Settling the case: mediation and arbitration

If you have an insurance claim against your company, it is definitely in your best interest to come to some kind of settlement if it is possible. Sometimes, however, that simply cannot be done and a lawsuit is the only possible option.

That does not mean that negotiation is over, however. Courts in Florida require all civil lawsuits to go through mediation before proceeding to trial. In mediation it may make sense for the case to be referred to arbitration. These alternative dispute resolution procedures are an important part of the process, especially for insurance claims.

Mediation

The first step for any civil suit is always mediation. This is a process by which a court certified mediator assembles both parties and hears their sides of the story. They propose solutions and ways that the dispute can be resolved easily.

Mediation can take the form of a small, informal hearing or even look like a trial with evidence presented by both sides. It is entirely up to the mediator as to how it proceeds. The setting is informal and allows back-and-forth between the two parties.

Many cases settle in mediation, so the process is very much worth it. If they do not find a way to agree, one possible outcome is to have the parties agree to arbitration.

Arbitration

There are two kinds of arbitration – binding and non-binding. In a binding arbitration, both parties have signed that they will agree to the decision of the arbitrator, whatever it is. Non-binding, of course, does not have that agreement.

Arbitration is conducted by an expert in the field, or sometimes a panel of experts. It is also more relaxed than a full trial, but is more likely to have some structure and presentation of evidence.

Still preparing for trial

While the savings in time and money are very important, it is still critical to have a vigorous defense coming into mediation. You have to be prepared as if going to trial, which is the outcome if mediation and arbitration fail to produce an agreement.

That may sound like setting up for failure, but it is an important part of the process. The outcome is much more likely to be in your favor if it is clear that you are prepared to see the case through to the very end.

In all cases, it is important to have an attorney skilled in not only insurance claims but also the process of alternative dispute resolution preparing your case. Mediation and arbitration are indeed a much easier way to settle, but the outcome is always going to be more favorable the more prepared you are.

How much security is enough?

In the wake of several incidents involving mass casualties, many Americans have become concerned for their safety. Property owners of large, public spaces are increasingly being called on to tighten security and provide adequate protection to their patrons.

But what is expected? The law is open to changing conditions and times for a lot of reasons. But property owners in general are not always expected to take into account every potential risk to the public. It’s important to understand the potential liabilities all property owners have and how they can cover them.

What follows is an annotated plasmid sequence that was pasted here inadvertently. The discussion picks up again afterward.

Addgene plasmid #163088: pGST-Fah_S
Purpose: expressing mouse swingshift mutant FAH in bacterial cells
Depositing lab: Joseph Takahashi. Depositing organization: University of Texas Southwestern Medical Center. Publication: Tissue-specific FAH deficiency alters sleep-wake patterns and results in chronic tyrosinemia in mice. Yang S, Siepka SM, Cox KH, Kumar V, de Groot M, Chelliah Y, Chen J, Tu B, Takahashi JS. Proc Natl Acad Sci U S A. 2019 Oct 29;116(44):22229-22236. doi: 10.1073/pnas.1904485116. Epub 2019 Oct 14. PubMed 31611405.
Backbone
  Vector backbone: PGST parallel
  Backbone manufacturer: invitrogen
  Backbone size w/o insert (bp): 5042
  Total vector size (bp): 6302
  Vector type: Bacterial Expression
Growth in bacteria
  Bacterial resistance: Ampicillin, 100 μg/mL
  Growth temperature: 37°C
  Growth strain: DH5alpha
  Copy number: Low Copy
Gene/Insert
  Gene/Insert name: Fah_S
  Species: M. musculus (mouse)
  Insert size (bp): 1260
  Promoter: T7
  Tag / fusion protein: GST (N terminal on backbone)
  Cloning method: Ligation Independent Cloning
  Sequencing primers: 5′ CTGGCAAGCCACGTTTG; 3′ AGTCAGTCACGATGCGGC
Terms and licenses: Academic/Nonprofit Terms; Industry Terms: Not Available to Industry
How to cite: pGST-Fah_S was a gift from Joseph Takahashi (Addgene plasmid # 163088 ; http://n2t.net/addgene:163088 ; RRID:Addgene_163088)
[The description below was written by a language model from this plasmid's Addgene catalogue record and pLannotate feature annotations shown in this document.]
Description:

Premises liability

Under Florida law, owners of any establishment or property that is open to the general public have an obligation to keep their patrons safe. The most common things which come under this are appropriate lighting, lack of trip hazards, and other elements of basic safety.

The general public also has a right to feel safe from criminal acts, too. Any potential threat to safety which can be “reasonably foreseen” or expected has to be addressed. This includes breaking up a fight in a bar, for example, before patrons are seriously injured.

A property owner can be held liable if three conditions are all met:

  • A person is injured or otherwise harmed on the property
  • The property owner failed to provide basic security to stop “foreseeable” incidents
  • The failure of the property owner to do so is directly related to the harm caused

Defense against charges of premises liability or “negligent security” is based on proving that just one of these conditions is not met. That is where the question as to whether a threat is “foreseeable” becomes important.

Mass casualty incidents

To date, lawsuits claiming negligent security have been unusual in the aftermath of mass casualty incidents. The defense that no one could have seen this coming is easy to make as everyone absorbs the horror of the situation. But as they become more commonplace and the public questions what security should be provided, it’s only a matter of time before a claim that such an event was “foreseeable” will arise.

One response to this is additional insurance being offered to cover these incidents. Such products are relatively new and the cost is still being weighed. Mass casualty events are indeed very expensive – the Pulse Nightclub in Orlando was destroyed and only was able to reopen in a different location.

Are other responses, such as increased armed security appropriate? Property owners need to review their situation individually as times change to determine if this is appropriate. A conversation with an attorney experienced in premises liability is certainly a good place to start if you have any concerns.